The cow’s skull felt dry from basking in the warm sunshine, and free of any pesky flesh or fur. It just sat there waiting along the side of the freeway. It was perfect, so he snatched it up and took it home to add to the collection.
- IMAGE COURTESY OF SILAS CORLEY
- SOME BUNNY’S NOT SO ALIVE: This decaying, possibly zombie bunny stenciled by Silas Corley is reflective of his signature style, which riffs on the contrast of death and fun, bright colors.
Road kill. It’s an ugly phrase and an even uglier visual. Seeing that glossy-eyed Bambi lying spread eagle (as we swerve to avoid hitting it) on the drive to work early in the morning is an unpleasant reminder that death lurks everywhere, and it most likely won’t be pretty. But Atascadero-based artist Silas Corley doesn’t see it that way. You can find him scanning the sides of local roads or beaches for the newest skeletal friend to whom he can give a second life as an art installation.
“By embracing this type of medium, with the macabre and the skulls, I feel like I’ve got a more sobering and realistic approach to death,” Corley said. “It allows me to appreciate life more.”
He didn’t start out trolling for remains of the dead, though. Like most artists, Corley (now in his late 20s) was once a kid who liked to draw, and also a kid who liked to skateboard. It was common to see Corley’s various broken limbs encased in casts growing up. And nothing brings home the point of “hmm, I might not be immortal,” like your flailing body hitting the concrete repeatedly over the years. Corley said he has no regrets, though, because skate culture has forever changed his life and art.
- PHOTO COURTESY OF SILAS CORLEY
- THE GLOW OF DEATH : This cow’s skull covered in shiny pennies by Silas Corley is designed to signify issues with mass consumerism and cheap beef leading to deforestation.
“It gives you an eclectic point of view,” Corley said. “Only skaters would be looking for drainage ditches or going into sewer tunnels. Normally, you wouldn’t find yourself in those circumstances, unless you’re skating.”
In middle school, Corley couldn’t bring himself to use his favorite sticker; it was for the skate brand Black Label, and it featured an elephant with a martini.
“I didn’t want to use it because I liked it so much, and once you stick it on something, it’s done,” Corley said. “I thought, ‘If I could make a way to use this over and over again, that would be cool.’”
So he made a stencil of that sticker, and years later, he’s still hand cutting and spraying his own stencils. A-Town Park skateboarders catch air over a decapitated zombie head with its tongue out, a decaying rabbit, and even Calvin and Hobbes—all stenciled and spray-painted—on the sides of various ramps. Corley’s work is reminiscent of graffiti: an element of roughness and a nod to the grim nature of life, made light with bright, happy colors. He also hand painted the giant A-Town logo in black featuring a “T” going through an “A” with an orange background.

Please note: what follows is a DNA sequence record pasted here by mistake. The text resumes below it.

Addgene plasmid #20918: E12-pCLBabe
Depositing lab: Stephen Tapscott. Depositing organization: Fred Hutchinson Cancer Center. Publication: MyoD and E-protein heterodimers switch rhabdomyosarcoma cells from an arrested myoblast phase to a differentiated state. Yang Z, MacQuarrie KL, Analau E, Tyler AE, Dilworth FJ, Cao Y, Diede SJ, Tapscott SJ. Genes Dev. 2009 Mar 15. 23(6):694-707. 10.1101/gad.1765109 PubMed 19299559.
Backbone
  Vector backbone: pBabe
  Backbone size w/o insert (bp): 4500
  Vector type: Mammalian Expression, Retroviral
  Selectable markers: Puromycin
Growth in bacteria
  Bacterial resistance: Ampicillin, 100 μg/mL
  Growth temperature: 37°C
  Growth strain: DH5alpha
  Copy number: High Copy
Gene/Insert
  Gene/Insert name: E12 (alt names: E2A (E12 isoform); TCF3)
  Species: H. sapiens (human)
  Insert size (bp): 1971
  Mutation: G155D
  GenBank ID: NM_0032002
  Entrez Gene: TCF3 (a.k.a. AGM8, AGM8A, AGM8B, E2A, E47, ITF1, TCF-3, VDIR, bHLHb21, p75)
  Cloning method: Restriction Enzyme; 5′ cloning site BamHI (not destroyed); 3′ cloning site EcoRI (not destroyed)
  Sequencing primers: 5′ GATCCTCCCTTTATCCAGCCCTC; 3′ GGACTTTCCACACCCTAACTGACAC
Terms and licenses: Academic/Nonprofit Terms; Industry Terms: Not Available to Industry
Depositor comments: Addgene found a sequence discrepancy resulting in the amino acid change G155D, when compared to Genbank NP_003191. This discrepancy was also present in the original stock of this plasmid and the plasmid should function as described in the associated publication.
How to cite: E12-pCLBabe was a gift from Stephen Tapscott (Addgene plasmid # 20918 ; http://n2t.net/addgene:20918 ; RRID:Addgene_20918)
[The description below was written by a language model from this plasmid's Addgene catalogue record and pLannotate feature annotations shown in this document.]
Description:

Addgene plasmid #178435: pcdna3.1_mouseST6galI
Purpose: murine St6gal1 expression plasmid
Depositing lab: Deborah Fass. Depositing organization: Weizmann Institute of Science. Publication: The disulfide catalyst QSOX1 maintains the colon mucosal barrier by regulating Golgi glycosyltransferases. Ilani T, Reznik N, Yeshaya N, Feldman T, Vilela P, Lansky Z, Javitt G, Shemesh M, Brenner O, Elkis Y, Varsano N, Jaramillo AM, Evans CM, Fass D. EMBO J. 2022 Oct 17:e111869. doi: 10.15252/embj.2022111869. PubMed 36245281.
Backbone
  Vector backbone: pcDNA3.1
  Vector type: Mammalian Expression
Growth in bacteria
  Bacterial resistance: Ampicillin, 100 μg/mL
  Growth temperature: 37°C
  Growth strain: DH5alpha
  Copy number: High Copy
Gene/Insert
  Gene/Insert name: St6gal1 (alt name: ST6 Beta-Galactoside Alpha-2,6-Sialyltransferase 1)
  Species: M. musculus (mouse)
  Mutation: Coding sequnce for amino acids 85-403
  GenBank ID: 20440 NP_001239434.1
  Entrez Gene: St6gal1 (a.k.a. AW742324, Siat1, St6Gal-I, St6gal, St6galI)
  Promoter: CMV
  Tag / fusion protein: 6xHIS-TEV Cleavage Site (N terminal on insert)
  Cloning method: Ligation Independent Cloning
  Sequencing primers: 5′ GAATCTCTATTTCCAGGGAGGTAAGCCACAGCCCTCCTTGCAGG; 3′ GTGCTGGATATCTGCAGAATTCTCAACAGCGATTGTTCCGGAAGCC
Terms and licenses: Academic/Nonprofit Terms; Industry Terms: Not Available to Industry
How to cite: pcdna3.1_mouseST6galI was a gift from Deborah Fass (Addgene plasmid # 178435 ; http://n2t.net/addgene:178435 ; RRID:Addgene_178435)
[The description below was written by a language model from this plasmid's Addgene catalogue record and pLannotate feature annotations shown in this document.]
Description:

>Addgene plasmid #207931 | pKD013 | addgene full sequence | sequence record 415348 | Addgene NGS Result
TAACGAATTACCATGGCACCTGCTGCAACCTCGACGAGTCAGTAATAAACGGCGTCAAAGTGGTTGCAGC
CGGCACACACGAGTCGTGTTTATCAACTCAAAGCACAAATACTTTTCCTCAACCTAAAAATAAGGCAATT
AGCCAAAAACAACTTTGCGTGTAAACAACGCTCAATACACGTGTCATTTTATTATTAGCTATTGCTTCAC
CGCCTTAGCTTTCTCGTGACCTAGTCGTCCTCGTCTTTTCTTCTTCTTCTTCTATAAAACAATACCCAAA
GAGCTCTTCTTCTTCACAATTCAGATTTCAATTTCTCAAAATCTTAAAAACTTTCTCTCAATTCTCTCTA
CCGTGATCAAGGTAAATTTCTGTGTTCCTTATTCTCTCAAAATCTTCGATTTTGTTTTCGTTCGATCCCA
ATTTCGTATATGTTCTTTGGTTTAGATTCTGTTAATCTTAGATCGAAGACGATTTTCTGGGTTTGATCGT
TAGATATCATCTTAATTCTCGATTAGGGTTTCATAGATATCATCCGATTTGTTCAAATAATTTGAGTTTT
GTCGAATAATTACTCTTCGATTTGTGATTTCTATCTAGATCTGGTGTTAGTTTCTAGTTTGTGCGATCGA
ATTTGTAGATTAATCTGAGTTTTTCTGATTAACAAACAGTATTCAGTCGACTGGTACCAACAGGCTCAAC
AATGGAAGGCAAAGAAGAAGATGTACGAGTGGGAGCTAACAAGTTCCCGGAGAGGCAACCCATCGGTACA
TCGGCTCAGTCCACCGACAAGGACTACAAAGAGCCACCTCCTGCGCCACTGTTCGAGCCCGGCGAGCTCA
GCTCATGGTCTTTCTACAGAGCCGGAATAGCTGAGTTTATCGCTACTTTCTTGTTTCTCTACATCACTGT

- PHOTO COURTESY OF SILAS CORLEY
- A-TOWN DOWN!: Silas Corley hand paints the A-Town logo for the skate park in Atascadero. His work was recently featured on the cover of the city’s summer 2016 recreation guide.
Skateboarding led to stenciling, which led to a fascination about the line between life and death, which led Corley to scavenge for spare bones. One recent creation started out as an abandoned cow’s skull. He finds it best to make sure there’s no meat or hide left on the animal when selecting his next piece. Then, the skull sits in hydrogen peroxide for several weeks to kill all the bad germs. It dries out in the sun before it’s ready to become a canvas. Once the skull or skeleton is clean and dry, Corley applies a sticky resin, which gives him about 30 minutes to work before everything dries. One such creation, a cow’s skull covered in pennies, was inspired by cheap fast-food burgers.
“It’s speaking to the bigger issue of cheap fast food, like McDonald’s value meals,” Corley said. “The No. 1 cause of deforestation in South America is clear-cutting for cattle and soybeans. It’s just raising awareness of mass consumption of meat; there is a price to pay somewhere.”
For Corley, it’s all intrinsically connected. While we may be getting a cheap lunch now, in the future there are consequences. Think of it like a very delayed see-saw effect.
- ROLL ON BY: For more of Silas Corley’s work, visit the A-Town Park or check out Sigh Less Productions on Facebook.
“We have to face our mortality and the mortality of this planet and the continuation of mass consumerism; it’s just not working,” Corley said. “What I’ve found is people are waiting for someone to do it for them.”
Ryah Cooley is pondering her own mortality at firstname.lastname@example.org.